Department:School of Pharmacy and Biomolecular Sciences
Organisation:Royal College of Surgeons in Ireland
- cell and developmental biology/regenerative medicine
- physiology and non-communicable disease
- bioengineering/medical devices
- Respiratory Medicine
The O'Leary Lab is focused on discovering and developing new treatments for chronic diseases with cell-matrix dysregulation at the centre of their pathogenesis. To this end, Dr O'Leary's lab focuses on developing novel disease models of 3D cell environments that mimic diseased tissue in the body in order to identify unexplored, druggable targets for which medicinal products can be designed and formulated to strategically strike these targets for the ultimate aim of improving clinical outcomes in chronic disease.
Major research themes include:
- Mechanopharmacology: Understanding mechanobiology in disease to develop pharmacological agents that target cell-matrix interactions.
- Tissue engineered 3D in vitro models of epithelial interfaces and biological barriers.
- Drug formulation of new treatments to prevent or reverse fibrosis.
- Drug repurposing through novel formulation development.
- Respiratory tissue regeneration and medical device development.
Chronic conditions of interest include:
- Lung cancer (NSCLC).
- Pancreatic cancer (PDAC).
- Idiopathic pulmonary fibrosis and interstitial lung disease.
- Cystic fibrosis.
For a full list of publications, please visit Dr O'Leary's Google Scholar profile at https://scholar.google.com/citations?user=hh7EbuwAAAAJ&hl=en.
Despite the encouraging clinical impact provided by recently-approved anti-fibrotic drugs, idiopathic pulmonary fibrosis (IPF) persists as a devastating disease that requires new therapies to reduce its significant morbidity and mortality within 3-5 years of diagnosis. Although IPF pathogenesis is incompletely understood, a central component is dysregulated intercellular communication between epithelial, fibroblast, and immune cells within the lung microenvironment, resulting in excessive extracellular matrix (ECM) deposition by myofibroblasts that aberrantly remodel alveoli with excessive, fibrotic matrix, and loss of respiratory function. Accordingly, anti-fibrotic drugs target lung fibroblasts to reduce disease progression. However, outstanding questions remain about their benefit for reducing mortality. Furthermore, current drugs frequently induce debilitating gastrointestinal adverse effects such as nausea and diarrhoea that are difficult to tolerate, emphasising the critical need for novel, inhaled therapeutics that avoid systemic adverse drug side effects or drug-drug interactions in addition to eliciting enhanced site-specific disease-modifying action.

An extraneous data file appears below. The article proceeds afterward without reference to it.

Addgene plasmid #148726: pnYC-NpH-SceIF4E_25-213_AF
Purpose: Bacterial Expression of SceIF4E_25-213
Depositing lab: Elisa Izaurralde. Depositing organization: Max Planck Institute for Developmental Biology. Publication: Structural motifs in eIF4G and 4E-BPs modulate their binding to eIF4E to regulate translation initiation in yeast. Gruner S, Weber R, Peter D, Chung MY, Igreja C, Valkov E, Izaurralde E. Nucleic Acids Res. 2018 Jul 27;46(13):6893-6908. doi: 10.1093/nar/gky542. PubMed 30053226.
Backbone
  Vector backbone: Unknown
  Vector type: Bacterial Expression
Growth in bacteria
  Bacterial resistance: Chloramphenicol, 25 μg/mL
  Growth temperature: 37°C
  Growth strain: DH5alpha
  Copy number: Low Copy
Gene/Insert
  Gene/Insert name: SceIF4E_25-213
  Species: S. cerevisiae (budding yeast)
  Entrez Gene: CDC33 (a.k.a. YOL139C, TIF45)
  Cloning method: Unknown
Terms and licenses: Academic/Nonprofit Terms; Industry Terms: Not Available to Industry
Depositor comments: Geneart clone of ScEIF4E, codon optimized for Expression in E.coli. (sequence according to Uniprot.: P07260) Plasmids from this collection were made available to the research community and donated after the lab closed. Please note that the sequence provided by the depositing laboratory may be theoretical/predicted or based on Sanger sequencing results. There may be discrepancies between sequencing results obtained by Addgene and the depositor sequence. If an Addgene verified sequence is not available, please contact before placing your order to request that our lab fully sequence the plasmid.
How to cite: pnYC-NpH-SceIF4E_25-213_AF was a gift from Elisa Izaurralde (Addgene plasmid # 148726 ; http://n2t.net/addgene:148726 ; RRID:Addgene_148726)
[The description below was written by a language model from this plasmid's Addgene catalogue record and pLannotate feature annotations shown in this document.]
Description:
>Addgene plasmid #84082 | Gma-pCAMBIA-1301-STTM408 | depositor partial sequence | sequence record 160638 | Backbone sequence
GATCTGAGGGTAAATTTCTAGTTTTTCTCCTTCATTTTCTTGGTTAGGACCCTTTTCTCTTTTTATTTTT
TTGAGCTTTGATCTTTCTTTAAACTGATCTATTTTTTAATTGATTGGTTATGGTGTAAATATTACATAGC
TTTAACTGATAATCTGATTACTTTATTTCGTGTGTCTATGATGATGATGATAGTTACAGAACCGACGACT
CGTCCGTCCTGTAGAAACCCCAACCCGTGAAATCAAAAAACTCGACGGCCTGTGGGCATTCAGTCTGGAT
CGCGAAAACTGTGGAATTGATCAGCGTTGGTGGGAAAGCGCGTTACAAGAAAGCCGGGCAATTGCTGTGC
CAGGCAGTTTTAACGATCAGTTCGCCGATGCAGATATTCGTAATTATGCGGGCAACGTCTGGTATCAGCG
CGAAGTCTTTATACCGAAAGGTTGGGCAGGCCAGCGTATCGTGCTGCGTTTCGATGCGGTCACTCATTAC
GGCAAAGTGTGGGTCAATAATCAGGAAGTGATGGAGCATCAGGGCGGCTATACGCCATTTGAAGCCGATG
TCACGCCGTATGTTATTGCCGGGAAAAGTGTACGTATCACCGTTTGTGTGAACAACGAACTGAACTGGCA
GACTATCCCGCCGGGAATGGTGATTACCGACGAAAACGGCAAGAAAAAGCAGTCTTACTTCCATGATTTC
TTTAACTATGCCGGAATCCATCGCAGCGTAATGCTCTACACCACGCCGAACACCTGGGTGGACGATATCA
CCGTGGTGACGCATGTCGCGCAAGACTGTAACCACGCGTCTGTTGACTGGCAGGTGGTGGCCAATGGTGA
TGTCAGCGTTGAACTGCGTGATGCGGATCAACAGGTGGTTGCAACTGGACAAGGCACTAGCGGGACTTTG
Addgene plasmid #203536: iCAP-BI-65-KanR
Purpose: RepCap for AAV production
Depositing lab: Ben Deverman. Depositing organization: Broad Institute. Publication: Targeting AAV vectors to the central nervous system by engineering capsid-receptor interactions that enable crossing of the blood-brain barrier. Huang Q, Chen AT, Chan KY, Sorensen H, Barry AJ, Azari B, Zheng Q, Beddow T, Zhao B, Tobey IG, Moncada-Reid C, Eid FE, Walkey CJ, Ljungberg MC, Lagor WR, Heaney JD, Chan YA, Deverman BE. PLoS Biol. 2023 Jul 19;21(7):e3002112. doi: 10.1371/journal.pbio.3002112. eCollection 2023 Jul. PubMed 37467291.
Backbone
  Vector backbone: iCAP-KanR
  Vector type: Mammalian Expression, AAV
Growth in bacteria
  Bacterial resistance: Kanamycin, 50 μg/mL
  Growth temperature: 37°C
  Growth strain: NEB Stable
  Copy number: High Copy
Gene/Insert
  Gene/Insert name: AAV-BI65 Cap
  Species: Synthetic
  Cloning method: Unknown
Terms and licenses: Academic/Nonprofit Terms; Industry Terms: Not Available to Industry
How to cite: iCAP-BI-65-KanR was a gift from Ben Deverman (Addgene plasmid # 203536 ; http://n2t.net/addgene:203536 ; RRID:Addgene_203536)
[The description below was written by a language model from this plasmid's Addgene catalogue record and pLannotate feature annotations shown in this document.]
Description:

In parallel with the need for new therapies, pathophysiologically-relevant human disease models of IPF are warranted to accurately evaluate anti-fibrotic efficacy. Current preclinical in vitro cell models fail to recapitulate the contribution of ECM that influences a range of cell behaviours; for IPF, changes in the composition and physical properties of the lung tissue can influence pro-fibrotic signalling to exacerbate disease progression, with possible modulation on pharmacological action of a novel therapeutic. Thus, it is paramount to not only develop new medicines for the treatment or improved management of IPF, but also to utilise organotypic cell models that exhibit the key features of the human pathophysiology for more relevant and robust preclinical data prior to animal testing and human trials.
Examples of PhD projects could fall into each of these pathways, either focusing on respiratory drug development in translational projects, or the development of bioengineered models to address fundamental research questions about pathophysiology.